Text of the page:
The problem is that the two major political forces of our age, socialism and capitalism, are rotten to the core. Ostensibly, socialism is the ‘public’ ownership of property and capitalism is the private ownership of property. In practice, neither is true. Capitalism, functionally the private accumulation of wealth for private means and purposes, becomes a tool of government objectives and a beneficiary of government favoritism as it attempts to make the greatest profit through the cheapest measures. Socialism, given that a true democracy will not function if there is an objection by the majority, assumes total power ‘for the people’ in the hands of the fewest politicians, and inevitably becomes a dictatorship not of the proletariat but of the meanest bully.

It may be argued that there are other political forces at large. Religion, for instance. Currently the strong horse in that field is Islam, largely advantaged by the fact that it is both a religion and a philosophy of government. Both socialism and capitalism see this development as an aberration. It will pass, as it has before. But historically, it does persist. The problem with Islam is that it is an automatic dictatorship and thus has an automatic enemy within—anyone in the population who does not agree. The great advantage of Western society is that it has found an alternative in allowing disagreement to fuel change. This will inevitably make Westerns societies stronger even as they might suffer the wounds of revolution.

It is true that, historically speaking, ‘Western’ society started out with it’s own flaws. Slavery, for instance. Sure, Islam has this flaw as well but in that philosophy slavery is made out to be a natural portioning of mankind, as is the subservience of women. In the West, involuntary servitude was always seen as a wrong, a punishment, and the result of a defect to be repaired. Western society too has had its religions. ‘Christianity’ is the broadest umbrella of these. What is ‘Christian’ was a matter of debate from the start, of course, and the cause of much murder. But it is difficult to read the words of Jesus Christ and imagine from them the great harm they were to engender. Yet, one blessing of that turmoil has been a breeding of independent thought. This sense of individual responsibility for ones’s actions dovetailed very well with the Hellenistic rites of independence. And this joinery has much more to do with what is ‘Western’ than any other heritage. As bloody and nasty as the process has been, it has resulted in change, and an appreciable betterment of the human condition. Eastern societies, dominated by philosophies begging for patience and acceptance of fate, have enjoyed much stability by comparison. Such harmoniousness resulted in thousands of years of essentially the same state of human subjugation to authority before the onslaught of Western expansion and now seem, in retrospect, to be some sort of ideal to a few—especially those with Western trust funds.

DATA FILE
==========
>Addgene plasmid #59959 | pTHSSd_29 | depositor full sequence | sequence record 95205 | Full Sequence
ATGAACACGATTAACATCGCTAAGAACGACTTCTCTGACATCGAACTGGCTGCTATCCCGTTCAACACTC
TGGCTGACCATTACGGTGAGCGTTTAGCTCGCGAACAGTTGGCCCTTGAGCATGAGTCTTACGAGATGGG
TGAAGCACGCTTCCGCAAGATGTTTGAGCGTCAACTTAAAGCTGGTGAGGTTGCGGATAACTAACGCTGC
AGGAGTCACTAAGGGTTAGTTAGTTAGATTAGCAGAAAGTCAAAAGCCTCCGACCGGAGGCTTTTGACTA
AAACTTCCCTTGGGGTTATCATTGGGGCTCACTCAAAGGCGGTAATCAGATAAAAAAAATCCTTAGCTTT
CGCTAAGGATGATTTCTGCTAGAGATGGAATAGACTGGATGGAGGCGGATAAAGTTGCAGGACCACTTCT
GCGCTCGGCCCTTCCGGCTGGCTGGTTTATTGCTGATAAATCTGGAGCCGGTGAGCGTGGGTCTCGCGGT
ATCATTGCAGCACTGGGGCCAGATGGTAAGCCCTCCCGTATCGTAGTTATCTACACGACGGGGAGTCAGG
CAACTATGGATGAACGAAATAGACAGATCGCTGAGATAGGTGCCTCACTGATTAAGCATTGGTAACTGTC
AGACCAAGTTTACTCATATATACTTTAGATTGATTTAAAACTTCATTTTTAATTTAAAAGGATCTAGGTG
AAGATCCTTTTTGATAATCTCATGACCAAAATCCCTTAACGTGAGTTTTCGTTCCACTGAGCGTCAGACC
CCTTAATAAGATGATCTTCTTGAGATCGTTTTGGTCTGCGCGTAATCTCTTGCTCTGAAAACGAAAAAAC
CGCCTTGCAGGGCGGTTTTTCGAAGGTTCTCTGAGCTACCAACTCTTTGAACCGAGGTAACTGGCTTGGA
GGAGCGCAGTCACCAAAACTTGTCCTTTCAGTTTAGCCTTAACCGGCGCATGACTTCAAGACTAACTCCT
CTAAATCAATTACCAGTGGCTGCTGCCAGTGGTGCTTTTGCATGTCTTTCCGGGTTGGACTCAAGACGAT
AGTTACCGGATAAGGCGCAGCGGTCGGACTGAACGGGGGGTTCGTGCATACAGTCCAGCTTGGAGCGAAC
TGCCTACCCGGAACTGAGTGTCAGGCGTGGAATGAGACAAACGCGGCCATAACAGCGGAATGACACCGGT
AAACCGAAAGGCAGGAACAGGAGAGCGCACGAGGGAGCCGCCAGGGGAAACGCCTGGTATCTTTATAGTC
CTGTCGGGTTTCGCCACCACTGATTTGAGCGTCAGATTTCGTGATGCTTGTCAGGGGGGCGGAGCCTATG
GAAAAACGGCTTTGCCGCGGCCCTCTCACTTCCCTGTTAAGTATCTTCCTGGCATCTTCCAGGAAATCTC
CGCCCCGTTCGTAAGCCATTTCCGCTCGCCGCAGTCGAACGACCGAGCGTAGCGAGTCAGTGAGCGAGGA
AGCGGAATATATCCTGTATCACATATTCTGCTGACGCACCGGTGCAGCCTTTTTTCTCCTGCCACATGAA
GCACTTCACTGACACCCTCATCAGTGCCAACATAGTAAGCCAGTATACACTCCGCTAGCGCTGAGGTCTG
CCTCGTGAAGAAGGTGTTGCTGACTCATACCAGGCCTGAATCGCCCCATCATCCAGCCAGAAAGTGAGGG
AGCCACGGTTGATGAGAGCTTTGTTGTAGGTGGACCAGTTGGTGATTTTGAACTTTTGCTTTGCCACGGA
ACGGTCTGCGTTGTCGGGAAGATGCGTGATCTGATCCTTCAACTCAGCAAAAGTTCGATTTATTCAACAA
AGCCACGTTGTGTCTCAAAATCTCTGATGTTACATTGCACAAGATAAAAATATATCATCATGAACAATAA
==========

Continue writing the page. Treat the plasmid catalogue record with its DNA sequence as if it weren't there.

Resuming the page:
All of this is shorthand, of course. You can read more about it in Herodotus, Thucydides, Gibbon, Smith, and Tocqueville. History told without the very visible hand of political purpose is difficult to find but it is there. A shadow of the powers that be will always ‘dim the portal of enlightenment,’ but even moonlight is better than darkness. In our own time, with so many purporting to be the bearers of truth, it can only be beneficial to question assertion and assume an agenda wrought by prejudice.

My own prejudices are surely greater than any truth I know. My one virtue, I think, (often seen by others as another fault) is my willingness to question. I am proud of my doubting Thomasness and have always seen myself as the fellow in the Caravaggio painting with his finger poking at the wound. This is perhaps some odd vainglory, and perhaps my bete noire, but it is at least a particular sense and the faith that sustains me. When I have failed it has always been for lack of inquiry.

The problem is, then, that there is so little time to study and so much to do.  My own answer may not satisfy others. It is to do the best I can and go on, with my eye out for a good book along the way.